Westpac is the latest bank to attempt a dissection of the New Zealand meat industry’s carcase.
The bank published its latest report Industry Insights: Meat and wool earlier this week.
“The meat and wool sector faces a number of challenges including processing overcapacity, a modest outlook for lamb and wool products and the perennial question of how to maximise dollars per kilogram of product,” the bank’s industry economist David Norman succinctly summarised.
The economists noted the sector is the largest primary sector employer in New Zealand, with more than 100,000 full-time equivalent workers, employing twice the number of workers than the dairy sector. Meat and wool accounted for $8.1 billion in exports in the year to August, accounting for around four percent of GDP – half of that on-farm.
They spoke to a large number of farmers, meat and wool processors, farm advisors and farm support businesses among others, to get their views on what the biggest risks and challenges were for the sector.
They found these included: falling sheep numbers and resultant overcapacity which have reduced profitability for processing; overall export weaknesses for products other than beef, with gains in that product at risk in the US market (remember this came out before the US election); a growth in competition from an increased number of countries trading meat and wool; and also a rise in popularity of cheaper protein sources like chicken. Other challenges are the rise in non-tariff trade barriers and emerging risks to free trade and increasing risks to the sector maintaining approval from the public and government to operate as it currently does.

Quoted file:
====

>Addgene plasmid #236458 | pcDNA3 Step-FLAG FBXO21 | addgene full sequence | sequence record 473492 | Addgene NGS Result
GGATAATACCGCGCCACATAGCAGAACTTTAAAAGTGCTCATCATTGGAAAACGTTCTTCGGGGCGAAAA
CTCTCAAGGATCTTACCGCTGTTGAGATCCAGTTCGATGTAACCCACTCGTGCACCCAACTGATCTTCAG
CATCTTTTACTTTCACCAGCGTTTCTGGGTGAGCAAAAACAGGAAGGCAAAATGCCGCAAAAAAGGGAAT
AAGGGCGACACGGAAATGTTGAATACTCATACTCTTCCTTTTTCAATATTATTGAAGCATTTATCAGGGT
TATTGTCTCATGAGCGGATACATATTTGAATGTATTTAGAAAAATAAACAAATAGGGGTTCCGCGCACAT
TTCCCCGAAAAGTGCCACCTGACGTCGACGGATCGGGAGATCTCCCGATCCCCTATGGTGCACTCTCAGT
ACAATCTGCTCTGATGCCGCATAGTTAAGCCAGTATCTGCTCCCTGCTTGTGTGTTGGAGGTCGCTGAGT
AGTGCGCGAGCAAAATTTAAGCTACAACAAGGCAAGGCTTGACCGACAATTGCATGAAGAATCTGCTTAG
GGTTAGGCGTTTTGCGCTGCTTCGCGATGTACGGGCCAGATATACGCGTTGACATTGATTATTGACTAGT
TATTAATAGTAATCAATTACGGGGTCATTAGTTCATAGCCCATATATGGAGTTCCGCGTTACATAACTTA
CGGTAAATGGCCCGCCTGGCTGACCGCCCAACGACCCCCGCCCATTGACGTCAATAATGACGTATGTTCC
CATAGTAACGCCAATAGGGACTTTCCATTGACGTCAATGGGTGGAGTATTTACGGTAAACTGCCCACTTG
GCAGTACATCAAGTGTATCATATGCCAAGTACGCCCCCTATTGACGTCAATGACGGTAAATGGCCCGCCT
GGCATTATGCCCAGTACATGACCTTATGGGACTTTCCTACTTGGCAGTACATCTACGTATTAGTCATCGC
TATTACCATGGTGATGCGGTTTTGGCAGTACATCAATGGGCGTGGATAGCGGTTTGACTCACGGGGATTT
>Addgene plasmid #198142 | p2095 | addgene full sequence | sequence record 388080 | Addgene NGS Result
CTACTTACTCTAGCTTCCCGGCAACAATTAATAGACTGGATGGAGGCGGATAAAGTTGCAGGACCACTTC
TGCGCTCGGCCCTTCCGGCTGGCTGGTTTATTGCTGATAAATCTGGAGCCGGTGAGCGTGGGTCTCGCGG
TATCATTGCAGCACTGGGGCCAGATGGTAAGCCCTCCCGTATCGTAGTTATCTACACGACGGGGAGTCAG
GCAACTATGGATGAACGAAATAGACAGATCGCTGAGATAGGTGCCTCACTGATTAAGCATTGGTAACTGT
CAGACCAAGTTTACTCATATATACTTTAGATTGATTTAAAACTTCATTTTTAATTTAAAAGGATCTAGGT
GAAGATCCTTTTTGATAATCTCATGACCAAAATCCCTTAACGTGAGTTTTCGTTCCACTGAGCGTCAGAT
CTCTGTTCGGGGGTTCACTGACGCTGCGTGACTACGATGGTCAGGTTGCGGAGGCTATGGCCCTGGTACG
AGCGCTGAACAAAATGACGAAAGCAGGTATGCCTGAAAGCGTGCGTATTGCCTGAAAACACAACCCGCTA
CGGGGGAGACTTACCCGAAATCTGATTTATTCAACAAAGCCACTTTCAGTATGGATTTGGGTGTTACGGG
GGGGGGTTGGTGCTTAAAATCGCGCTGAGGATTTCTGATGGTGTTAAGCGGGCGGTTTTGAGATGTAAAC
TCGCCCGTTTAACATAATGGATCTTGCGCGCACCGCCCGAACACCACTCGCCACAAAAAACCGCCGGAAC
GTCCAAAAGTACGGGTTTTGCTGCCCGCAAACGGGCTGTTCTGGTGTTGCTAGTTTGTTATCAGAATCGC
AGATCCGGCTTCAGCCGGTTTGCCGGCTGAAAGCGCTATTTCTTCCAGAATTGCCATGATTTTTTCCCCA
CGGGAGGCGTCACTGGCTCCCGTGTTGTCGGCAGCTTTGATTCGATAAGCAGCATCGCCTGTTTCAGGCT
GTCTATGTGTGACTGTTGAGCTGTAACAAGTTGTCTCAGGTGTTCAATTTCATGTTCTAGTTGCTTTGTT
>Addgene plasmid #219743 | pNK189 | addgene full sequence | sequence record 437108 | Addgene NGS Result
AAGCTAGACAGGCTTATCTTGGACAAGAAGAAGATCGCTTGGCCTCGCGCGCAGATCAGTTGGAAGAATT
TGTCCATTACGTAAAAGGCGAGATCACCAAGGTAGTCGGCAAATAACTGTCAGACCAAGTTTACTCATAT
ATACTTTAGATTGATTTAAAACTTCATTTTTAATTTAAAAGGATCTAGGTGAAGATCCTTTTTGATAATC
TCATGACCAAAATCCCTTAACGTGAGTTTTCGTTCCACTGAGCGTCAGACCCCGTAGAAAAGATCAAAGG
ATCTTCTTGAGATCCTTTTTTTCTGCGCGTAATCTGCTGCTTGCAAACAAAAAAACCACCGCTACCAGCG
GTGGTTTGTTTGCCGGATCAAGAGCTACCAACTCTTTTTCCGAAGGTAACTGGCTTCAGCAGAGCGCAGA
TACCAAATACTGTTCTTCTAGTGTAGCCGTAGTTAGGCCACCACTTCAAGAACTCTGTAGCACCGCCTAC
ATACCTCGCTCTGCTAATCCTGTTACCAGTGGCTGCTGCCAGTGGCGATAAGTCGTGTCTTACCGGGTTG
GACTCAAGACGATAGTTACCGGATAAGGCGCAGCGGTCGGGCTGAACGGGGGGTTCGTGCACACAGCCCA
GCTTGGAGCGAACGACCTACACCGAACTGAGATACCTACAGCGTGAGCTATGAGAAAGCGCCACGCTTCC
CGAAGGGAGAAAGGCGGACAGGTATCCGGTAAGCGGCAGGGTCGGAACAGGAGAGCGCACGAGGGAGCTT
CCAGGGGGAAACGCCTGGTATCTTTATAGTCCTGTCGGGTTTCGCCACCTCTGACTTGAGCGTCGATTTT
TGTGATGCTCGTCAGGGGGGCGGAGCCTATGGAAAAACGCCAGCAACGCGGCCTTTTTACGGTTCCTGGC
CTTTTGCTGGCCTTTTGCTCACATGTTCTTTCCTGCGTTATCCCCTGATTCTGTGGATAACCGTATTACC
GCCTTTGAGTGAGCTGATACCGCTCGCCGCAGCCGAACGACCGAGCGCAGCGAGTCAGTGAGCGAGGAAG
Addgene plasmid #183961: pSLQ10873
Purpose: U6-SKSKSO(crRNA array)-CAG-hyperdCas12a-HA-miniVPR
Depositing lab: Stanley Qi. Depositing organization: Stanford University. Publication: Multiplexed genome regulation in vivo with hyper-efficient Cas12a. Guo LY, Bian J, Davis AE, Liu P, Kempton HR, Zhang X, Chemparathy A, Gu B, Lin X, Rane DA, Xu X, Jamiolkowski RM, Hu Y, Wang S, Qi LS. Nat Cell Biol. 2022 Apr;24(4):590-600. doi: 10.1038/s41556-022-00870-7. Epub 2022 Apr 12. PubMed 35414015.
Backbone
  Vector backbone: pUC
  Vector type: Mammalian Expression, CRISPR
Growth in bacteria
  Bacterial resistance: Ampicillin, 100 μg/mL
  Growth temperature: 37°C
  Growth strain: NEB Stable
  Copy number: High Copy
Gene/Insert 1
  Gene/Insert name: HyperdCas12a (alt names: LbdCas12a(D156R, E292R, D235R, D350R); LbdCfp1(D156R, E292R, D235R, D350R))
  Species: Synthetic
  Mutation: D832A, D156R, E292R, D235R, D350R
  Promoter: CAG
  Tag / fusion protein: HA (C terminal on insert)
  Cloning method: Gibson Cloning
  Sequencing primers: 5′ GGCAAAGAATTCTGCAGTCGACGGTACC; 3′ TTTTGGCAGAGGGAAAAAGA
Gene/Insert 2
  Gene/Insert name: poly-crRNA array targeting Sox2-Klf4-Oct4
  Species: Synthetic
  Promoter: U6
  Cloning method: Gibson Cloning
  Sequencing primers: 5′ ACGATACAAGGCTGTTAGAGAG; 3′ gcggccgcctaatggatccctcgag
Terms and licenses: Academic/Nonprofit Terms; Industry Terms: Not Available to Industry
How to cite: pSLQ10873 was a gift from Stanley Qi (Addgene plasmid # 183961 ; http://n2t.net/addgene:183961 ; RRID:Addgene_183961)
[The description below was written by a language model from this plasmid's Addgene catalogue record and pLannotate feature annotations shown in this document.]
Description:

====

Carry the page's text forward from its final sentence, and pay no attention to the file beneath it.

On the upside, opportunities for growth will be drive by higher prices for New Zealand meat products and by lower costs of production, rather than by volume increases as the number of sheep and beef cattle continues to fall, says Norman.
“One of the biggest weaknesses, and thus opportunities, for the sector, is the lack of a coherent New Zealand brand internationally,” says Norman, who believes New Zealand has largely failed to communicate the right ideas about its meat and wool products.
“A more concerted effort is required to tell the story of New Zealand meat and wool and to create preferences for our products in the way some sectors have.”
A second opportunity to increase prices is to ensure each product sells to the highest paying market.
“Finally, vertical integration, particularly in wool, as well as scale and commercialisation of the family farm are required to adopt technology and other cost-cutting measures to make production cheaper,” says Norman.
The Westpac economist expects to see a number of trends emerging, or continuing, in the future. These are: a continued reduction in sheep numbers, a reduction in meat processing capacity “a slow and expensive process”, weakening beef exports and an ongoing challenges in accessing capital due to poor returns. Anti-trade sentiment and increased compliance costs will also figure in the future, Norman wrote.